A collection of review excerpts from….
…Away into the woods we go. The setting is so right. We sit under the majestic clock tower nestled into the trees and greenery as the sun fades and the moon lights up the stage, or is that simply the excellent placement of a few very effective lights? It is as if we are in the woods with these fairies, not simply sitting watching them.
This is the real magic! Choosing to work with an older cast of fairies, director Michael Hurst has given a real twist and an unparalleled meaning to these mystical woodland creatures: the softness of their faces, the quiet presence that someone of an age can offer to the moment simply for all that they have seen and done in this world. We talk about fairy godmothers and reference them in literature, so why not a fairy grandmother? This is what I feel Hurst has innovatively given us tonight: a swag of revelling fairy grandmothers and fathers (played each night by different actors as they are a rotating cast), dressed in swathes of luxe fabric, the gents in black tie. There is only one word to describe them, which I borrow from Cole Porter: swellegant!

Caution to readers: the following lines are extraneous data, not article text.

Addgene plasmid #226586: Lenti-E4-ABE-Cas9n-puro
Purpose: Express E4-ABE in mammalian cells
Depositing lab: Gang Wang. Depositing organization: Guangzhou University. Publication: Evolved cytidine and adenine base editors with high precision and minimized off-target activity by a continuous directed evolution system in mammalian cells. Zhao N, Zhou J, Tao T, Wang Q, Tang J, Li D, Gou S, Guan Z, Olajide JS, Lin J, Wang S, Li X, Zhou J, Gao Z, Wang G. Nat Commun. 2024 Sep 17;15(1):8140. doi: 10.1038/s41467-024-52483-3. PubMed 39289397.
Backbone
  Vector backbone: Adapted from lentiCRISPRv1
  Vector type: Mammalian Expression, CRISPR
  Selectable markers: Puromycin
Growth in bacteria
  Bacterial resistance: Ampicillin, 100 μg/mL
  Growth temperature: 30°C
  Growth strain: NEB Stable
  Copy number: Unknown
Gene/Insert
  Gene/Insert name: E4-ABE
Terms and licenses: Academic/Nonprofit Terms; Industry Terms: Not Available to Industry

…There’s genius in Hurst’s casting too. Not everything works, but having the courage to involve the aptly named Marvellous Theatre Group, a cluster of (mostly) over 65’s, is a masterstroke. They’re simply wonderful – marvellous even – and they bring a visual dimension to the production that has to be seen to be believed. They play fairies. Not the ones Shakespeare wrote but as mean a bunch of nasties – well, grumpies – as you’ll meet any night on a any village green. They allow the play to have observers from within, but more than that, they sing, dance and give witness to what Fairyland 2045 might look like, a dark and sinister, seriously threatening place. I simply adore the images the actors have chosen for themselves: there’s an Alice Cooper, a bunch of Flappers, some refugees from television’s mock horrors The Addams Family and The Munsters and many more and they’re eviling up a storm.
…The supernatural side of the story is well conceived by Hurst. As the fairy king and queen, Oberon (Alistair Browning) and Titiana (Sheena Irving) perform with a majestic air appropriate to their otherworldly status. Using the seniors of the Marvellous Theatre Group, Hurst hasn’t cast your typically impish bunch as the fairy ensemble, but the fact that there’s something not quite right about them is what makes them perfect. They are Burton meets Lynch in a comic nightmare.